The Future of Rocket Fuel: Greener, More Efficient, and More Powerful

Future of Rocket Fuel

The space industry is buzzing with excitement, and a lot of it has to do with the growing demand for reusable rockets. These aren’t just any rockets; they’re designed to shoot satellites into orbit and then come back down, ready for another mission.

The coolest part? These rockets aren’t just making space travel more cost-effective; they’re also opening the door to even more ambitious projects—think missions that go way beyond Earth. Companies are now looking at new types of rocket fuel to make all this happen. So, yeah, the future of space exploration is shaping up to be pretty darn amazing.

Why It’s Important: Companies are seriously shaking things up when it comes to powering rockets. The goal? To get spacecraft into orbit more efficiently, of course! And guess what? They’re experimenting with new types of rocket fuel to turn this dream into reality. So, it’s safe to say that the rocket science behind getting us into space is getting a major makeover.

What’s Going on: This past July, China’s Landspace did something pretty groundbreaking. They successfully launched a rocket using a never-before-seen fuel mix of liquid methane and oxygen. Yep, it’s the first time in history this has ever happened! So, it looks like the future of rocket fuel might just be getting a little more interesting.

  • what’s the latest buzz in the rocket world? Well, it turns out methane is becoming the go-to fuel for some of the industry’s heavy hitters. We’re talking about SpaceX’s Starship, designed for deep-space missions; RocketLab’s Neutron; Blue Origin’s New Glenn; and ULA’s Vulcan Centaur. Yep, all of these next-gen rockets are running on methane. Pretty cool, right?
  • So, here’s the catch: while all these rockets are designed to be reusable, which is super cool for the future of space travel, none of them have actually had a successful launch yet. Fingers crossed that changes soon!

How it functions: Most liquid-fuel rockets today use either a mix of kerosene and oxygen (called “kerolox”) or hydrogen and oxygen (called “hydrolox”).

  • However, because kerolox doesn’t burn cleanly, it can only be used once in a rocket. For the storage and transportation of liquid hydrogen, substantial infrastructure is required.
  • But compared to kerosene, methane is a cleaner and more effective fuel.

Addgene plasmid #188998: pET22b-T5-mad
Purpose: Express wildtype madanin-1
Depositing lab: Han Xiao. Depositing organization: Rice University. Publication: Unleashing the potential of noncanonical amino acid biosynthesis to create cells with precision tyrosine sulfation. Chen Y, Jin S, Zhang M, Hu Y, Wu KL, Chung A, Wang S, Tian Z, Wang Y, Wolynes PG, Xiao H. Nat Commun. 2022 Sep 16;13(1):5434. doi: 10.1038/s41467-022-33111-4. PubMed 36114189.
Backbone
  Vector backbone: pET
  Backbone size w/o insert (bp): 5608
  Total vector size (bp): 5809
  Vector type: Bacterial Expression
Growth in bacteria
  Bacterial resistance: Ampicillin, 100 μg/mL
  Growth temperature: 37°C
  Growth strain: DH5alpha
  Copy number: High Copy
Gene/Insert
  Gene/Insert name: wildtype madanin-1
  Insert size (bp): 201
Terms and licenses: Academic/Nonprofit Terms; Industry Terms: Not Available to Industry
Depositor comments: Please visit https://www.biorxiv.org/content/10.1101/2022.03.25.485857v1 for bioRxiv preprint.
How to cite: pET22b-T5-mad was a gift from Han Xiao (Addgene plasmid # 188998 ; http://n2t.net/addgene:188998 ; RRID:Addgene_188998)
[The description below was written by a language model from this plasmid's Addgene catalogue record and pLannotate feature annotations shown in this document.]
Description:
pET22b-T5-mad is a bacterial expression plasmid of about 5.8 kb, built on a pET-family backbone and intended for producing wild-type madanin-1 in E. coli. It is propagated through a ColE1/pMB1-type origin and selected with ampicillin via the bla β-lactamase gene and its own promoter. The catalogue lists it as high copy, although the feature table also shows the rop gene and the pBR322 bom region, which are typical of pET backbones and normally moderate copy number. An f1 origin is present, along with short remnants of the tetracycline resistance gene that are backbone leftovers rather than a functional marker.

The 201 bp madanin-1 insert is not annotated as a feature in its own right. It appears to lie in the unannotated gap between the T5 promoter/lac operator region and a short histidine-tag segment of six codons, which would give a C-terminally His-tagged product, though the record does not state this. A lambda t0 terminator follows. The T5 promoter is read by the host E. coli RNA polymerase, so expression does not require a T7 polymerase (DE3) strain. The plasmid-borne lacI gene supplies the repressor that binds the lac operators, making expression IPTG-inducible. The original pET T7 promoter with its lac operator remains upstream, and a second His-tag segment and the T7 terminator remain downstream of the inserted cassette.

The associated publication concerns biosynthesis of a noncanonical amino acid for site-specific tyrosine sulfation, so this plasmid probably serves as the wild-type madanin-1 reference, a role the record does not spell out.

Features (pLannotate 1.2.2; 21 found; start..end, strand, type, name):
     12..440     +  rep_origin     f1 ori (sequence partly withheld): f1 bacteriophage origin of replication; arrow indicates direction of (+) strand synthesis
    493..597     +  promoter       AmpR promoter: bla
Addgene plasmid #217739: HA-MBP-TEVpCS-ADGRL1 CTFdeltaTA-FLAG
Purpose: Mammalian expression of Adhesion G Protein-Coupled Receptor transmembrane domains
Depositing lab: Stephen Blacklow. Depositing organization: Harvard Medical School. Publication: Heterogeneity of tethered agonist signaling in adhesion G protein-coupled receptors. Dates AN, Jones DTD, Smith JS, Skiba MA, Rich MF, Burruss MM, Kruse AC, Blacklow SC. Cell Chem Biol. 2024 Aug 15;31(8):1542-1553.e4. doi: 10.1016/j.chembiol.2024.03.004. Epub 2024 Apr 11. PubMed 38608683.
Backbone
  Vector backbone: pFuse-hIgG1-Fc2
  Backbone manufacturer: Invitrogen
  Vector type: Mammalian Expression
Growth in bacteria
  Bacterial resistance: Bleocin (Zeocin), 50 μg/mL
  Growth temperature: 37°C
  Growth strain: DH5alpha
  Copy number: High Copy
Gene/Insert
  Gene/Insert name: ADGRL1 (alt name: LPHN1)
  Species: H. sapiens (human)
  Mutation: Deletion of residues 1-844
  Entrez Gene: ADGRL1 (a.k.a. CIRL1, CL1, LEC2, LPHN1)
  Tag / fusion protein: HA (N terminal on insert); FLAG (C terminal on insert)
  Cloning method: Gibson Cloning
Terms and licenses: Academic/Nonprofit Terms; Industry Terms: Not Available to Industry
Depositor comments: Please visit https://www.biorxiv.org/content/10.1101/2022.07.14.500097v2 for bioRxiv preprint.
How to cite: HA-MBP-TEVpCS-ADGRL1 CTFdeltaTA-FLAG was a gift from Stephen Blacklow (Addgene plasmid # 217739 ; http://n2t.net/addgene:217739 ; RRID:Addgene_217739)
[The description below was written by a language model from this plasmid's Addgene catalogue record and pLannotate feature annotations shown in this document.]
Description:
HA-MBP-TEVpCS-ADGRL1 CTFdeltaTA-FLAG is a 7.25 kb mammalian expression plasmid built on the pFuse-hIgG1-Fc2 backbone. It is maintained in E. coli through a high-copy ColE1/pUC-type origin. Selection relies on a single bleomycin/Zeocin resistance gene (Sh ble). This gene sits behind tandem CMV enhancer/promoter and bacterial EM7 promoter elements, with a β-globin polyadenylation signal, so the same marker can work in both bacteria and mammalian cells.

• It’s also conceivable that methane may be produced on Mars from carbon dioxide and hydrogen, doing away with the need to transport heavy fuel from Earth.

Zoom in: In the upcoming years, methane will replace kerosene as the preferred rocket fuel.

  • Stephen Heister, an engineering professor at Purdue University, tells Axios that interest in using methane as rocket fuel has grown significantly during the past 20 years. “In most cases, kerosene, which was utilized during the Apollo program, is being replaced.”
  • Methane wasn’t as accessible during the Apollo period as it is now, according to Heister. But, he continued, with increased natural gas production and processing, liquid methane has become more accessible.
  • According to Heister, methane also generates 10% greater thrust than kerosene. It is difficult to dispute that you would generate 10% higher thrust if you were utilizing the same propellant flow rates.

Yes, but: Concerns regarding the effects of these rockets and their fuel on the environment are growing as the space business develops and more launch service providers go online.

  • Even though methane burns cleaner than kerosene, it is still conceivable for methane to escape from gas pipelines while they are being transported, which would contribute to the acceleration of climate change.

What to See: Scientists are looking into other possible rocket fuels besides methane.

  • In the early stages of research is a biofuel made from a molecule made by a type of bacteria. Last year, a hybrid biofuel rocket engine was tested.